Helping others through the power of makeup

Why put on a full face of makeup when there’s nowhere to go?


WEDNESDAY, July 29 — When quarantine hit, an epidemic of loneliness spread across the world. When life consists of nothing but Netflix, social media and the occasional trip to the grocery store, it’s hard to feel like a productive member of society. In fact, it can be hard to feel like doing anything at all.

So why put on a full face of makeup when there’s nowhere to go? Bonnie Louise, 24, who uses they/them pronouns, believes that makeup is a form of self-expression that should be accessible to everyone. It’s a way to feel different every day, even when you’re stuck inside. They started a non-profit program called Bonnie Louise’s Beauty Box.

The service exists to provide POC, queer and disabled people makeup free of charge. Louise came up with the idea after they experienced a personal tragedy.

“I got the idea because a friend of mine passed away from an overdose. I had all this makeup that I was going to send to her,” explained Louise. “I just wanted to do something in her memory that could help people going through the same things as her, the people who are oftentimes forgotten about.” Louise said they plan to keep some of the makeup they planned to send to her as a keepsake.

To gather more materials, they joined several makeup groups on Facebook and asked for donations. They also used the Supplemental Security Income they receive to help fund the program, thinking that it would only be right to use that money to help other marginalized people, “At first it was just me buying products, then word caught on. I started receiving donations,” said Louise.

Their partner helped them out with the products, though Louise admitted their partner isn’t as makeup-savvy as them. Instead, their partner made sure Louise didn’t send too many products in each box. “They’d say, okay, this is what you have left,” laughed Louise.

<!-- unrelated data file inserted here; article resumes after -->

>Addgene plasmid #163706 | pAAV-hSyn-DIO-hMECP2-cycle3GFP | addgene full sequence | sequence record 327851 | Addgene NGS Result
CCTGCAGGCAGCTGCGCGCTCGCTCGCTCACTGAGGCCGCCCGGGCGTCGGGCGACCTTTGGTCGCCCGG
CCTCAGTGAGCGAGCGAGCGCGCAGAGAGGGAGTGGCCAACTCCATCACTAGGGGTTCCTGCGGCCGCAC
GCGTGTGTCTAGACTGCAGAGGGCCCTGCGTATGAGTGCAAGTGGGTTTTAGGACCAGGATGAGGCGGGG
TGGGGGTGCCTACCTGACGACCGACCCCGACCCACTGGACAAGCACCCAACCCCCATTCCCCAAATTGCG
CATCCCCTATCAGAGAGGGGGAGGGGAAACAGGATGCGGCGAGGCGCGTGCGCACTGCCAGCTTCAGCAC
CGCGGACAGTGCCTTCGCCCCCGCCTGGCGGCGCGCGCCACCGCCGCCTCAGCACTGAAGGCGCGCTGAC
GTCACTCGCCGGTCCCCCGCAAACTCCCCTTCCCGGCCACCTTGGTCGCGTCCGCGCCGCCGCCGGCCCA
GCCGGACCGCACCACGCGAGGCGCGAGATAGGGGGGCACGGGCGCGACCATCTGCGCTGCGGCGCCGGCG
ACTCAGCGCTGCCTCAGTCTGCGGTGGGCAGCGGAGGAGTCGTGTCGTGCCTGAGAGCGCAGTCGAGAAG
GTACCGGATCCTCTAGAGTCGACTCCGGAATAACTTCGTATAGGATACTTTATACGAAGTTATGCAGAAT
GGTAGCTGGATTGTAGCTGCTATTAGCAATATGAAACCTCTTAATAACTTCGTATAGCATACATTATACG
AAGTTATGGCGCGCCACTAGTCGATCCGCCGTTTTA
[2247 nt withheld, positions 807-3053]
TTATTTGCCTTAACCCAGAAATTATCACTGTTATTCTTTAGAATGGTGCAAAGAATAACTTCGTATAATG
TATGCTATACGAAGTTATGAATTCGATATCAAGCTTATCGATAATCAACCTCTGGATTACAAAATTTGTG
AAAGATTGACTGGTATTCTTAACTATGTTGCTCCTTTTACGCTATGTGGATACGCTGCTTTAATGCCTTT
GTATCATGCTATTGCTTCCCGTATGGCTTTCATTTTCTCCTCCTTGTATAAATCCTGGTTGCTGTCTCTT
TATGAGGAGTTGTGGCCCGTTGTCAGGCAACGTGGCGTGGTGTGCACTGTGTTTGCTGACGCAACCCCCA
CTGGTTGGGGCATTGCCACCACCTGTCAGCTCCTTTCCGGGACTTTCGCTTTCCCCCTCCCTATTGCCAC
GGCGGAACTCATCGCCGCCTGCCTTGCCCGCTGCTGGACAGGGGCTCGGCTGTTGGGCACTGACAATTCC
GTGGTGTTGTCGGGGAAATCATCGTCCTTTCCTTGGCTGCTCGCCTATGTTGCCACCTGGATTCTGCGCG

A typical box contains makeup essentials like eyeliner, blush, an eyeshadow palette, foundation and mascara. Louise said that they send out other essentials like shampoo and conditioner, body wash and clothing.

“I know when I put on a full face of makeup, I feel damn good about myself,” said Louise. “Like, wow, I look good today. I want people to have access to whatever they need.”

Louise’s makeup box service runs like a lottery. They enter applicants’ names into a random number generator or an app with a spinning wheel and post a screen recording of the drawing to their Facebook page to announce the winner. They said that they send every package first priority, and they typically arrive within three days.

They have considered moving the lottery to Twitter or Discord recently because of the toxic political environment on Facebook.

If one of Louise’s customers is more inexperienced with makeup, they said that they try their best to be accommodating. They send out simpler makeup, only the basics. And besides that, they include a list of instructions for how to apply the makeup and try to keep in contact with the person to figure out what makeup works for them.

“I have a lot of trans-feminine friends and am trans-feminine myself. If someone indicated that they aren’t well-versed with makeup, I give them a list of how to use the products, how to build on the eyeshadow, how to put on the mascara, the eyeliner,” said Louise. “I give them stuff that a beginner can use, so they can figure out how they want to look.”

Sending out free makeup boxes gave them a sense of connectedness and purpose during the drudgery of lockdown. “I just wanted to give back to the community that doesn’t have my opportunities,” said Louise. “Disabled people who can’t work, people of color who are constantly put under fire. I wanted to be an all-inclusive space for marginalized people who wouldn’t necessarily have the means to get these products.”